Consumer Reports has an interesting relationship with Tesla electric cars: it's complicated.
The magazine initially praised the Tesla Model S, but pulled its "recommended" rating after reliability issues cropped up.
It has also become one of the loudest critics of Tesla's Autopilot system, criticizing the name and its beta status among other factors.
The well-respected magazine also found fault with the initial build quality of the Model X—and it hasn't changed its negative opinion after a full review of the electric crossover.
The Model X is "fast but flawed," Consumer Reports concluded after a complete road test of a P90D version.
Testers acknowledged the Model X's much-publicized features, including roof-hinged "Falcon doors," an expansive windshield, and the P90D's impressive performance.
But beyond what it calls "brag-worthy" magic, Consumer Reports declared that the Model X "largely disappoints."
Many of the noteworthy features compromise practicality, the magazine noted.
The power-operated "Falcon doors" are "prone to pausing and stopping," testers said, adding that the massive windshield allows too much glare.
While they declared the front-row seats "roomy and plush" testers said the third-row seats were only suitable for children, and dinged the second-row seats for not being able to fold.
Consumer Reports was impressed by the Model X P90D's performance, and recorded a 0 to 60 mph time of 4.9 seconds and a range of 230 miles when driven "sedately."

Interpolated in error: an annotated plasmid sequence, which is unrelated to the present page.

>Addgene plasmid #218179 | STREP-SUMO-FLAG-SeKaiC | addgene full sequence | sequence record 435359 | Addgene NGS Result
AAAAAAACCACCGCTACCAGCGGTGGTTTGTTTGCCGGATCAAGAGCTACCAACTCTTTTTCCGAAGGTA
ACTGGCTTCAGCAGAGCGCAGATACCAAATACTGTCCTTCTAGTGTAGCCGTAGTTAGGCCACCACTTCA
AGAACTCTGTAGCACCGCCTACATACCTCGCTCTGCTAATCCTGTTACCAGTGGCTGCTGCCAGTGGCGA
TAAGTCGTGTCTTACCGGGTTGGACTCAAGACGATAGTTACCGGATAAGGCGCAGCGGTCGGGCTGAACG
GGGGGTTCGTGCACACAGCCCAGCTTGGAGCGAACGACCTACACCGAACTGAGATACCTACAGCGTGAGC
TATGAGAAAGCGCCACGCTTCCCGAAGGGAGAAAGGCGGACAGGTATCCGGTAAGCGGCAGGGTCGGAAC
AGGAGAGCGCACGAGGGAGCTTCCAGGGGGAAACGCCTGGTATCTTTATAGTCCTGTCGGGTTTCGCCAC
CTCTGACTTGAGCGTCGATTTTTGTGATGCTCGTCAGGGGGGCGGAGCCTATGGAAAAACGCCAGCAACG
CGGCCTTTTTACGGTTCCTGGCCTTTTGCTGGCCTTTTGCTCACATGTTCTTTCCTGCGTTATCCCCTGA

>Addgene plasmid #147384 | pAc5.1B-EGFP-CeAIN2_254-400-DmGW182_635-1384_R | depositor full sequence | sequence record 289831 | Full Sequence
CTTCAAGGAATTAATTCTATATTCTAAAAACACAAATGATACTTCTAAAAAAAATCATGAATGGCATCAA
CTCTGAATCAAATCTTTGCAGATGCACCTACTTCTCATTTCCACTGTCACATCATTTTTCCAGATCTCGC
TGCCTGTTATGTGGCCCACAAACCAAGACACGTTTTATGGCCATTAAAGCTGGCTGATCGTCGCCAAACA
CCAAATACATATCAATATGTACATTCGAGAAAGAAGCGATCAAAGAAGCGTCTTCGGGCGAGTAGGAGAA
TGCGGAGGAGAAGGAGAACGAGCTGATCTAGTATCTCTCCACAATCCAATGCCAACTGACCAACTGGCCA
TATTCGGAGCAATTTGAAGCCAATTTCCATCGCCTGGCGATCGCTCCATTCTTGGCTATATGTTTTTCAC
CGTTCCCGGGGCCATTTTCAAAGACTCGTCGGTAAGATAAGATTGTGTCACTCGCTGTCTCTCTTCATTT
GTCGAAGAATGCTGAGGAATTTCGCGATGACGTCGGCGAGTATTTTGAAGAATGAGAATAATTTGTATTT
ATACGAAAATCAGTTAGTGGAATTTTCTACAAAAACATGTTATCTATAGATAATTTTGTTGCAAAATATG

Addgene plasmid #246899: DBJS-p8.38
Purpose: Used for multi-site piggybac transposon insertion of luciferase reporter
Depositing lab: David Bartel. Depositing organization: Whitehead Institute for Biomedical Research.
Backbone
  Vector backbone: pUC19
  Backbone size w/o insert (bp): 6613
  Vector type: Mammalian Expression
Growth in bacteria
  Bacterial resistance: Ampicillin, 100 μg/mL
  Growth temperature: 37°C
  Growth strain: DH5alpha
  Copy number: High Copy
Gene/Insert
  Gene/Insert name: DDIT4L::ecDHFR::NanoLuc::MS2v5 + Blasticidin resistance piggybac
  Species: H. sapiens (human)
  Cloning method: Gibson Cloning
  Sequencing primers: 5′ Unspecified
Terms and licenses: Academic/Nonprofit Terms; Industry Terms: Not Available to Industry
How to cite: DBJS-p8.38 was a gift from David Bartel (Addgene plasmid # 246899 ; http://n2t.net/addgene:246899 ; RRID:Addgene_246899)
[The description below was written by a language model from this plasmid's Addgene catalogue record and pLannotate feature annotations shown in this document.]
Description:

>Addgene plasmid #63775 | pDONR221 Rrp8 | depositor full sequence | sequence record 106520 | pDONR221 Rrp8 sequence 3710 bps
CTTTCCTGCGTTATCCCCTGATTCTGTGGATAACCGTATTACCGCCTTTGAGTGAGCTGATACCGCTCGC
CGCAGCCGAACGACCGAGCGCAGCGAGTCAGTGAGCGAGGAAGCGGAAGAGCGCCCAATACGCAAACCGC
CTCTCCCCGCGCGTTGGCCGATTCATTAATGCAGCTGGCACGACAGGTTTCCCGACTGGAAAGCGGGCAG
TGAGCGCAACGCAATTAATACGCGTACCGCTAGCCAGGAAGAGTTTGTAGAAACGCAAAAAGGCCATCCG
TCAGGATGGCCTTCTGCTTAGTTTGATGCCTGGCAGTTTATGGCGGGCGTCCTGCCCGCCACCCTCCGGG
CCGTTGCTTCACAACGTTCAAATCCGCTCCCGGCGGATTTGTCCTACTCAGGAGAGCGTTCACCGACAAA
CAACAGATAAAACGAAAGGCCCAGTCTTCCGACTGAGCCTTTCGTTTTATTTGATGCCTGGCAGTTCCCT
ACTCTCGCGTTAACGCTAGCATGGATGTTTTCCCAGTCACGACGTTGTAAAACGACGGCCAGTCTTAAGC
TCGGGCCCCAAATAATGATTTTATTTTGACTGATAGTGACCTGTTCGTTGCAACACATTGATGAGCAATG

Tesla quotes a 0 to 60 mph time of 4.8 seconds for the P90D, and the EPA-rated range is a somewhat higher 250 miles.
Consumer Reports said the Model X "corners more like a sports sedan than an SUV," but that its ride quality was too harsh for a vehicle in its price range.
The 17-inch touchscreen that has been a fixture in Tesla electric cars since the launch of the Model S also came in for some criticism.
Testers found that the screen—which controls most vehicle functions—required drivers to take their eyes off the road too often.
Consumer Reports' previous criticism of the Autopilot driver-assist system also applies to the Model X, which is available with the system.
The magazine has said that Tesla must add more safeguards, and has called use of the name "Autopilot" misleading, because it implies that the system allows fully-autonomous driving (it does not).
In addition to receiving a poor review, quality issues with early-build Model X vehicles also hurt Tesla's score in Consumer Reports' brand rankings.
Tesla was ranked 25th on reliability out of 29 brands surveyed for 2016.
Because Consumer Reports requires two models with sufficient data for its brand rankings, this was the first year Tesla appeared as a brand.
The Model X appeared too late in 2015 to be considered for that year, although the magazine has published reliability ratings for the Model S previously.